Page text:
November 20th, 2012

Fear, Uncertainty, and Doubt (FUD) are sadly a corner-stone of those who don't know enough to know better, or those that just don't care if they are wrong. When it comes to information technology, FUD is alive and well in 'cloud computing', at least from the perspective of those who want to make interesting headlines that will throw their readership into a tizzy.

This morning I saw an article over at Computerworld which is unfortunately not an exception to the rule when it comes to creating a stir over a topic that has lots of attention currently. The article is titled "Raytheon hit by cloud-based attack" and goes into detail about a phishing attack that was launched against them and ultimately thwarted by what sounds like a pretty fantastic defense-in-depth deployment there. But I digress, the real topic here is about how Computerworld went ahead making a story about the scariness of cloud computing.

To help frame this, the general FUD was predicated by the statement:

"It was a spear phishing attack where an email was sent to employees at the company, asking them to access an application through a certain link, which was through a cloud service."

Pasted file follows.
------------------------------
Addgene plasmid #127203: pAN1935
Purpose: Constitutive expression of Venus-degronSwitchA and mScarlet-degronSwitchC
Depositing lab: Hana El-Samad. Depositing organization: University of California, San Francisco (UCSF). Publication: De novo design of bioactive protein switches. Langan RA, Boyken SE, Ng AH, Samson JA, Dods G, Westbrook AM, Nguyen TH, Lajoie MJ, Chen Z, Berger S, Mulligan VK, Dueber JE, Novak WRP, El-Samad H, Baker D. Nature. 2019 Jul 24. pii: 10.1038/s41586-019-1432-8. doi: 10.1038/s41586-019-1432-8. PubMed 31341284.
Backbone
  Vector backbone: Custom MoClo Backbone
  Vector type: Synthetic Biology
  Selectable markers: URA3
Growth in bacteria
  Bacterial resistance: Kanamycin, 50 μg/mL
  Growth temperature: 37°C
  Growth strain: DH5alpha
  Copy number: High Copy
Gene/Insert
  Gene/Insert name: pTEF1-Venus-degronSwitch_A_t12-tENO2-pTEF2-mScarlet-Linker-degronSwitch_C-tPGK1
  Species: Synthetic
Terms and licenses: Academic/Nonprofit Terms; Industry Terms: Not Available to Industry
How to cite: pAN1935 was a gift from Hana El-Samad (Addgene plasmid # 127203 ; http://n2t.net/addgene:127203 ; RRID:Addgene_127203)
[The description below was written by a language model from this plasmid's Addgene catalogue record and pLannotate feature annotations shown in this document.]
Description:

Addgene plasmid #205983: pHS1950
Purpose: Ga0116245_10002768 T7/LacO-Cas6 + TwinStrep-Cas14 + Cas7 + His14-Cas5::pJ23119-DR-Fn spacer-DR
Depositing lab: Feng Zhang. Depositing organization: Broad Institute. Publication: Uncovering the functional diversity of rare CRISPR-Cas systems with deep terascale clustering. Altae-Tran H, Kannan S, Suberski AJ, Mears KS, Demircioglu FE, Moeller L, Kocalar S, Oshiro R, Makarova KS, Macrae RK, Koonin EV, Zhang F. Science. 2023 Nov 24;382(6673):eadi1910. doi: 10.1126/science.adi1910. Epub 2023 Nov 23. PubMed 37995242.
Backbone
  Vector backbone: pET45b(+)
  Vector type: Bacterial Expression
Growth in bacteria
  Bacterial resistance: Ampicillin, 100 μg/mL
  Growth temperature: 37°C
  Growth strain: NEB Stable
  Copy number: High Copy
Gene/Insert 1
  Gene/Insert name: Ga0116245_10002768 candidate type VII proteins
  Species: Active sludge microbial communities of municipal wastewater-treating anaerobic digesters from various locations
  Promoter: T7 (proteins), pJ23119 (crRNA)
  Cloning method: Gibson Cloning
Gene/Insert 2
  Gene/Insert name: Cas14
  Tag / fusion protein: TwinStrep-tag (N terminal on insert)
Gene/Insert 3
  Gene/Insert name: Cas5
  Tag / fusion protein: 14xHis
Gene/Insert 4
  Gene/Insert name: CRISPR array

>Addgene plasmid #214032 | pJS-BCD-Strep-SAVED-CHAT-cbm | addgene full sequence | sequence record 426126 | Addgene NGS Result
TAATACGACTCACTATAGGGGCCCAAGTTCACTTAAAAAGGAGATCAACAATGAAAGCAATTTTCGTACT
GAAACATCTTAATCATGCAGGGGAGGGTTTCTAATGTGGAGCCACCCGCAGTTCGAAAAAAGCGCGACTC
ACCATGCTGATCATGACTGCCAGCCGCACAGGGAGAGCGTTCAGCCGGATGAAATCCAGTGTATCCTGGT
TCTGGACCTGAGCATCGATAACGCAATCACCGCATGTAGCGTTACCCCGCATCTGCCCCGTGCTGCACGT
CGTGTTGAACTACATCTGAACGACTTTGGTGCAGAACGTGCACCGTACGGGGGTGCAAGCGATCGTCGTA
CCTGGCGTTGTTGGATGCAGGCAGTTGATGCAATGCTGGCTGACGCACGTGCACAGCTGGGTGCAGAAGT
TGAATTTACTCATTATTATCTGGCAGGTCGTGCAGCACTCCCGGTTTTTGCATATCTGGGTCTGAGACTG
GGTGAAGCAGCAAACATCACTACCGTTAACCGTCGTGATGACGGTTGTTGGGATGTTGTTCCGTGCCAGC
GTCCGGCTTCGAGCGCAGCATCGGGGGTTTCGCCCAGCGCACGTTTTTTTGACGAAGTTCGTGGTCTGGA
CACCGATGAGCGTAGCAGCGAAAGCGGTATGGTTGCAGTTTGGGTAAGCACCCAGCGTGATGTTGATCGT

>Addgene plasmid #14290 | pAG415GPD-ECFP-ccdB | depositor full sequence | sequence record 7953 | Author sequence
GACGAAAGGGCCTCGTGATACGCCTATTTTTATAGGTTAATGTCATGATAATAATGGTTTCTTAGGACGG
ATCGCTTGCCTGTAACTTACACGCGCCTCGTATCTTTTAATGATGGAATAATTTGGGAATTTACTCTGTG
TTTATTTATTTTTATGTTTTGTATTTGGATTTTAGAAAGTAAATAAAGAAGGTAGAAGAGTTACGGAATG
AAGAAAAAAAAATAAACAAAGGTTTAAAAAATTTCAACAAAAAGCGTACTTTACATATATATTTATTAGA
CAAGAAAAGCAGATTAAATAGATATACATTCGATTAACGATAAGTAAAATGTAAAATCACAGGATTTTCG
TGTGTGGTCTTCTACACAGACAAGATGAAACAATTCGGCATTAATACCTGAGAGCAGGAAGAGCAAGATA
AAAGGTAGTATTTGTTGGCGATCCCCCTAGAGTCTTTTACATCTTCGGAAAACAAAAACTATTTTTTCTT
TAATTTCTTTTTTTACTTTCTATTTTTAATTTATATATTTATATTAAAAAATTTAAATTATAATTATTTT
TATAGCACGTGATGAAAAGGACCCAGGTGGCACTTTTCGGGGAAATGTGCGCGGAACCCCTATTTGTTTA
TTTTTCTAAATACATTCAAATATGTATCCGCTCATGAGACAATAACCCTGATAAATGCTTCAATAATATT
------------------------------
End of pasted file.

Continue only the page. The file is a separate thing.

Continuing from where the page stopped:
While in any other story this may just be a detail of the matter, Computerworld has gone the route of sensationalized journalism to point-out that the cloud is the reason for Raytheon's situation. To the less-technical reader they will likely go, "Wow, terrible things just keep happening in 'the cloud'", where-as I go "Wow, a computer somewhere on the Internet was used for a phishing attack."

The problem here is that these stories where 'cloud computing' are being framed as this terrible, scary, uncontrollable evil make little point as to what it is that allows this attack to be any more terrible than if this had occurred via any number of other types of computing services. Take the analogy that if we were talking about someone getting shot, a press statement saying that "A Ruger was used to kill the man." would mean little to any of us. We wouldn't think that Ruger was somehow a bad brand, or that their weapons are better or worse than anyone else's just because it was involved in a crime.

If this attack against Raytheon had happened from any shared web hosting provider, virtual private server (VPS) provider, dedicated hosting provider, colocation facility, personal computer, McDonald's Wi-Fi, or anywhere else, this portion of the story would have never been included as part of the title (unless it was really interesting, like a McDonald's Wi-Fi attacking Raytheon!).

The point here is that even if the barely-tech-savvy journalists are going to wield cloud computing as their weapon of FUD, we need to prepare ourselves to look past it and just get to the real story. A better title would have been "Raytheon hit by phishing attack; defense mechanisms detect & defeat attacker in two-hours". Now that's a headline I care about and would want to read.